September 27, 2016 - Zoonotic Diseases - Disease

State Encourages New Mexicans to Protect Themselves from Mosquito Bites Until First Hard Frost

The New Mexico Department of Health (NMDOH) announced three additional cases of West Nile Virus today. During the past month, a 53-year-old Bernalillo County man, a 57-year-old Doña Ana County man, and a 40-year-old McKinley County man have been diagnosed with West Nile virus. All three individuals developed neuroinvasive disease and were hospitalized. These are the third, fourth, and fifth human cases of West Nile virus infection identified in New Mexico this year. Previous cases were reported in Rio Arriba and Valencia counties.

“West Nile virus may still be circulating in New Mexico until mosquito activity ceases after the first hard frost,” said NMDOH Cabinet Secretary Designate Lynn Gallagher. “New Mexicans should continue to take precautions against mosquito bites whenever mosquitoes are active.”

To reduce the chances of a mosquito bite that can transmit West Nile virus, people should:

  • Use an approved insect repellent every time they go outside and follow the instructions on the label. Among the EPA-approved repellents are those that contain DEET, picaridin, IR3535 and oil of lemon eucalyptus/para-menthane-diol.
  • Regularly drain standing water, including water collecting in empty cans, tires, buckets, clogged rain gutters and saucers under potted plants. Mosquitoes that spread West Nile virus breed in stagnant water.
  • Wear long sleeves and pants at dawn and dusk when the mosquitoes that transmit West Nile virus are most active.
  • Use air conditioning or make sure there are screens on all doors and windows to keep mosquitoes from entering the house or other buildings.

“West Nile virus causes illness in both people and horses throughout the state,” said Dr. Paul Ettestad, the Department’s public health veterinarian. “New Mexico typically sees most of its West Nile virus cases in August and September, but because of late season rains this year can potentially see cases through October.”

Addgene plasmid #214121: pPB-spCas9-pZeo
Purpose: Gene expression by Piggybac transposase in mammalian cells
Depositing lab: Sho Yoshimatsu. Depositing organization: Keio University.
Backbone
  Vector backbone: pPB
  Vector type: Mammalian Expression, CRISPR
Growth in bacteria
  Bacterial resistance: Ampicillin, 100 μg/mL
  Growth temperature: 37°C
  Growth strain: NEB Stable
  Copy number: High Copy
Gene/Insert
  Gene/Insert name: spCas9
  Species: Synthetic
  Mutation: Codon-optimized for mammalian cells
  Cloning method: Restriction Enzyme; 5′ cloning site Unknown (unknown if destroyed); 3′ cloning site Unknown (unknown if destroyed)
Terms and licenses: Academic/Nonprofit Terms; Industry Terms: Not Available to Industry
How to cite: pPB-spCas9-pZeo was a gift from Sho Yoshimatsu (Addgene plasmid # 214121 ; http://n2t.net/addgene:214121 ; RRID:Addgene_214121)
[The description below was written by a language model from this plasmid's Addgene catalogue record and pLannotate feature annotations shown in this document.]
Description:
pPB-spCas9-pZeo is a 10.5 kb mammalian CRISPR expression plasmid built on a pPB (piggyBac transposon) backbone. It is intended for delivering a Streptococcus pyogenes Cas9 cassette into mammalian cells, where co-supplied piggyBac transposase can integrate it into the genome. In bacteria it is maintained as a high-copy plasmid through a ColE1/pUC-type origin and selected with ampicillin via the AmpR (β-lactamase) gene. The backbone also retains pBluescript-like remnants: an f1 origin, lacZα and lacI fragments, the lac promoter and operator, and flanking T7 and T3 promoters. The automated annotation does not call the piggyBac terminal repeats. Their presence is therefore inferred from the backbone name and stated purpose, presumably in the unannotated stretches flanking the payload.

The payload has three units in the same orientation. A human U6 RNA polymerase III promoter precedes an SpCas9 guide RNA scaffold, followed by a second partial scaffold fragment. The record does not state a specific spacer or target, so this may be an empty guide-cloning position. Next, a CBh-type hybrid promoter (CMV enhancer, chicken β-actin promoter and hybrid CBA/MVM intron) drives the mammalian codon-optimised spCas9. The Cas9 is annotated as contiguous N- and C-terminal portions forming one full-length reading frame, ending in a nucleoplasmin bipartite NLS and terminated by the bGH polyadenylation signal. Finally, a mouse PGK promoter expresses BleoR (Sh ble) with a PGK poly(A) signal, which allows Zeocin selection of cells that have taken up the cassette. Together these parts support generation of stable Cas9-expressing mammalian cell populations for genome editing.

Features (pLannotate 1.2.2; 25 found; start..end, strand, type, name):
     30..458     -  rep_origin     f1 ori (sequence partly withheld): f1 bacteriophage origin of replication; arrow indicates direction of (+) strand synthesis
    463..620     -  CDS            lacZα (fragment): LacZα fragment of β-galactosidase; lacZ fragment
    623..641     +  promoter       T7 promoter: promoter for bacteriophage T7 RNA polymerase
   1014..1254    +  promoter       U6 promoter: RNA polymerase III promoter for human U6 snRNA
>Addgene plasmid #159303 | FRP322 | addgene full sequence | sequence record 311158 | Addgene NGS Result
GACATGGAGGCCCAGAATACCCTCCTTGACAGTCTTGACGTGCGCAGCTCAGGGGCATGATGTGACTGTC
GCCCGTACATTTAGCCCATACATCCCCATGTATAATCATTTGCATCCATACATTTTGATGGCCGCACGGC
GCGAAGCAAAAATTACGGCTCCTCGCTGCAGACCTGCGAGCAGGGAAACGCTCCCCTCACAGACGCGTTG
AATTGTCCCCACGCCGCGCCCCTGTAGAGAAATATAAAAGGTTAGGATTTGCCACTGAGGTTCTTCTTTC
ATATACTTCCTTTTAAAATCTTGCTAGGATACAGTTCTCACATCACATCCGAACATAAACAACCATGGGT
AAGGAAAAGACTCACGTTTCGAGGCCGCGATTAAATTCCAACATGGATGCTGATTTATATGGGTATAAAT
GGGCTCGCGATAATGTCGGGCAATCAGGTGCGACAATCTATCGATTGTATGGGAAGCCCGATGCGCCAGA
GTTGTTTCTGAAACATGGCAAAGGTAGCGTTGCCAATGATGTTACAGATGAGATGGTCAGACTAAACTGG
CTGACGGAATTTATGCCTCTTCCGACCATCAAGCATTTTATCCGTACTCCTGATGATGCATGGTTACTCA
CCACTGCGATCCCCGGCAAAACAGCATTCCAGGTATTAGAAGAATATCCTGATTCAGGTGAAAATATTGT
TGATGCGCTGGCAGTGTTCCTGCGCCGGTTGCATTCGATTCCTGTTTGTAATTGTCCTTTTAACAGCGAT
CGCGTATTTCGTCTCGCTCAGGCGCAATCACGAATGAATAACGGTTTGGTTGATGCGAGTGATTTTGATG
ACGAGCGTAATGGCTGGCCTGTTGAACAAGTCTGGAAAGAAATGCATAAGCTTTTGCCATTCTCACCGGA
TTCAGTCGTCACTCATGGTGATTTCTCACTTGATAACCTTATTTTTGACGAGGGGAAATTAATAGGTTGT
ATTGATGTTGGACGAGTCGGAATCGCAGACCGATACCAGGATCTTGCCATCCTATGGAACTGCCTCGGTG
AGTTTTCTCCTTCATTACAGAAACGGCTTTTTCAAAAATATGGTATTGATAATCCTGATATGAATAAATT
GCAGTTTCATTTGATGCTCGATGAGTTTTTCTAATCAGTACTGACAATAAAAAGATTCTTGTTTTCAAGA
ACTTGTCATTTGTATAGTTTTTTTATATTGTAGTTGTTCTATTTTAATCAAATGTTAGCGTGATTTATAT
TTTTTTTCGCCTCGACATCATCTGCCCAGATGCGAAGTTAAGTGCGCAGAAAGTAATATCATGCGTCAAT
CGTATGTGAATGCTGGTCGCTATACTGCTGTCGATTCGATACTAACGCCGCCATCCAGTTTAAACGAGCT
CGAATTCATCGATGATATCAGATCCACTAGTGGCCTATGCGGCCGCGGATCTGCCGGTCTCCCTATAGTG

Symptoms of the milder form of illness, West Nile fever, can include headache, fever, muscle and joint aches, nausea and fatigue. People with West Nile fever typically recover on their own, although symptoms may last for weeks to months. Symptoms of West Nile neuroinvasive disease can include those of West Nile fever plus neck stiffness, stupor, disorientation, coma, tremors, convulsions, muscle weakness and paralysis.

There are no medications to treat or vaccines to prevent West Nile virus infection. People over 50 years old and those with other health issues are at a higher risk of becoming seriously ill or dying when they become infected with the virus. If people have symptoms and suspect West Nile virus infection, they should contact a healthcare provider for evaluation and potential laboratory testing.

In 2015, the NMDOH identified 14 cases of West Nile Virus infection in people, 12 with neuroinvasive disease, none of which were fatal. Three horses were diagnosed with West Nile virus infection last year.

To further protect yourself against West Nile virus, you can minimize the risk for both human and horse cases by eliminating water-holding containers where mosquitoes lay their eggs, such as old tires, as well as regularly changing the water in birdbaths, wading pools, and pets’ water bowls.  Make sure rain barrels are tightly screened.

To protect your horse against West Nile virus:

  • Consult your veterinarian to ensure the current West Nile virus vaccination status of your horse.
  • Routinely apply horse-specific insect repellant on your horses.
  • Minimize horse exposure to mosquitoes during peak mosquito feeding periods at dawn and dusk.

For more information, including fact sheets about how to protect against West Nile virus in both English and Spanish, visit the West Nile Virus section of our website.